Authors

  • KEIKO HIROSE,

    1. Virginia Merrill Bloedel Hearing Research Center, Department of Otolaryngology-Head and Neck Surgery, University of Washington, Box, 357923, Seattle, Washington 98195, USA

    1. Department of Neurological Surgery, University of Washington, Box 356470, Seattle, Washington 98195, USA

    1. Virginia Merrill Bloedel Hearing Research Center, Department of Otolaryngology-Head and Neck Surgery, University of Washington, Box, 357923, Seattle, Washington 98195, USA

    1. Department of Neurobiology and Anatomy, University of Utah School of Medicine, 50 North Medical Drive, Salt Lake City, Utah 84132, USA

    Corresponding author
    1. Virginia Merrill Bloedel Hearing Research Center, Department of Otolaryngology-Head and Neck Surgery, University of Washington, Box, 357923, Seattle, Washington 98195, USA
    • dTo whom correspondence may be addressed. Phone: (206) 543-8360; fax: (206) 616-1828; e-mail: rubel@u.washington.edu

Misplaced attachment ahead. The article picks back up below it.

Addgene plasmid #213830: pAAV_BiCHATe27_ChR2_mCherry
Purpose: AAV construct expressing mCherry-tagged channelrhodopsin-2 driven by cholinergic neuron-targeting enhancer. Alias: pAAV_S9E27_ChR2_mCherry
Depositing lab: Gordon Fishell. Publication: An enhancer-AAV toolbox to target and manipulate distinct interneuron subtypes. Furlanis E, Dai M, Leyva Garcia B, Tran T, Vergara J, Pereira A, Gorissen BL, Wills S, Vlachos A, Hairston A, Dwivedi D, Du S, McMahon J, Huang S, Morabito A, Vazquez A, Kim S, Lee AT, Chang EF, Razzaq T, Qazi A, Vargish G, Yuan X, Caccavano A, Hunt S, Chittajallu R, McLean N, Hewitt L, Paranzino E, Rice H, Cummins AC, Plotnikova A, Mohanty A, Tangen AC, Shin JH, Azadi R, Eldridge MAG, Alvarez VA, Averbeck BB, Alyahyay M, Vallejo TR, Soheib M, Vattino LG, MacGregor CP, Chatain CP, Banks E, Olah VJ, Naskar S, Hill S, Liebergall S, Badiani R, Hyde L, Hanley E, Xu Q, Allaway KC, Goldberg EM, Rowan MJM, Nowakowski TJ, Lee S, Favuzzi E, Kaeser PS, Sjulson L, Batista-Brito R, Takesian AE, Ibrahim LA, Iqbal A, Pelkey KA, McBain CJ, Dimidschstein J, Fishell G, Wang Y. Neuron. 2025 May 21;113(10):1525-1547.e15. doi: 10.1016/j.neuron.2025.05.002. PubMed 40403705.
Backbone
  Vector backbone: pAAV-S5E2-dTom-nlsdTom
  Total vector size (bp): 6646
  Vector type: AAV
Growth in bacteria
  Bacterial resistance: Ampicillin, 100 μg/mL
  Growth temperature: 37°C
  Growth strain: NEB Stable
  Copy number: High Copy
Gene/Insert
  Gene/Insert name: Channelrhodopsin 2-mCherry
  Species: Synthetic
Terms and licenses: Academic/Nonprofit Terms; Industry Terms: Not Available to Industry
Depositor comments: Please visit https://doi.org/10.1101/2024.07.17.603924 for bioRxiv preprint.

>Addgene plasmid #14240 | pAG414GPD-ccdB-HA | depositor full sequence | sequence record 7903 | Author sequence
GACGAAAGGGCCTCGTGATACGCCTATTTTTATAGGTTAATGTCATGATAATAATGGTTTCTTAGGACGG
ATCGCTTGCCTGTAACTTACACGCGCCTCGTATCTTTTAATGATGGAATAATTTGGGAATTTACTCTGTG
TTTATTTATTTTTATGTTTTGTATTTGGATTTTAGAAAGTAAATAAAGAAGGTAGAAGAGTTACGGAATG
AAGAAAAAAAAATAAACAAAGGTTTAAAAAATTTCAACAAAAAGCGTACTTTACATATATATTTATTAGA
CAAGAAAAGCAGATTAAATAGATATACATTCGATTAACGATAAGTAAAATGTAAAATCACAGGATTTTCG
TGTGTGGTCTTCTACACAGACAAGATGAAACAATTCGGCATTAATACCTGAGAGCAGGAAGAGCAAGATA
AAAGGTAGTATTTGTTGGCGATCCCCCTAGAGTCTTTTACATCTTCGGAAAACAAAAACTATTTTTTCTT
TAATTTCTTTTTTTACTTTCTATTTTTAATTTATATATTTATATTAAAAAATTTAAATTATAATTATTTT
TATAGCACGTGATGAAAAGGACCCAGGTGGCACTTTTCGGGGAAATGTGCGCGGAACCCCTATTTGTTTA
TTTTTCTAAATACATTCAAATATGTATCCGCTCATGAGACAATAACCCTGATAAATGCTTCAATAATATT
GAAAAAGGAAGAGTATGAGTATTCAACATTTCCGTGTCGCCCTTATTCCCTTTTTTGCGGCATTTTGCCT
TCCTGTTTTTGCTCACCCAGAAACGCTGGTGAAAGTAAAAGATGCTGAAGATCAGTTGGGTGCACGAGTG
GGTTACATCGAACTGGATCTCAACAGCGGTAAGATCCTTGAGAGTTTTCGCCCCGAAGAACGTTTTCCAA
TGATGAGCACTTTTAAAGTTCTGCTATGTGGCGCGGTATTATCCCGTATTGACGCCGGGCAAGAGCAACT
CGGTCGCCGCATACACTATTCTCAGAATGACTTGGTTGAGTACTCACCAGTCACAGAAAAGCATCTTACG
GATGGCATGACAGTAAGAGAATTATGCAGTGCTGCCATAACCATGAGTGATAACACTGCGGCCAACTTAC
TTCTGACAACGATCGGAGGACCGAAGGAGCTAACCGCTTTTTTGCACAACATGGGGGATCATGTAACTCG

ABSTRACT: Hearing loss induced by ototoxicity is a worldwide problem despite the development of newer antibiotics and chemotherapy agents. The cellular mechanisms responsible for aminoglycoside-induced hearing loss are still poorly understood. We have developed two different methods of studying the dynamic cellular and subcellular changes in the chick auditory sensory epithelium that occur during hair cell death. The first study was performed in mature chicks after a single, high dose injection of gentamicin, which results in the rapid loss of all hair cells in the basal third of the cochlea. Chicks were sacrificed at discrete time points after drug treatment, and transmission electron microscopy was performed to study the ultrastructural changes in basal hair cells during the course of cell death. We noted various changes in the cell morphology including accumulation of cytoplasmic inclusion bodies, dispersion of the cytoplasmic polyribosomes, mitochondrial swelling, and cellular extrusion by 24 h after injection. The next two studies were performed using tissue cultures from mature avian auditory sensory epithelium. Cultured cells were labeled using vital fluorescent markers, and levels of intracellular calcium and reactive oxygen species within hair cells were studied following aminoglycoside exposure. We identified a dose-dependent increase in the levels of intracellular calcium, which was blocked by an inhibitor of voltage-gated calcium channels. We also found that levels of reactive oxygen species in hair cells greatly increased after exposure to gentamicin, and this response was blocked by two different antioxidants. These studies serve to identify key cellular and molecular changes in hair cells in response to ototoxic drugs. Further study of these processes may lead to a better understanding of how ototoxicity is induced and to potential preventative interventions.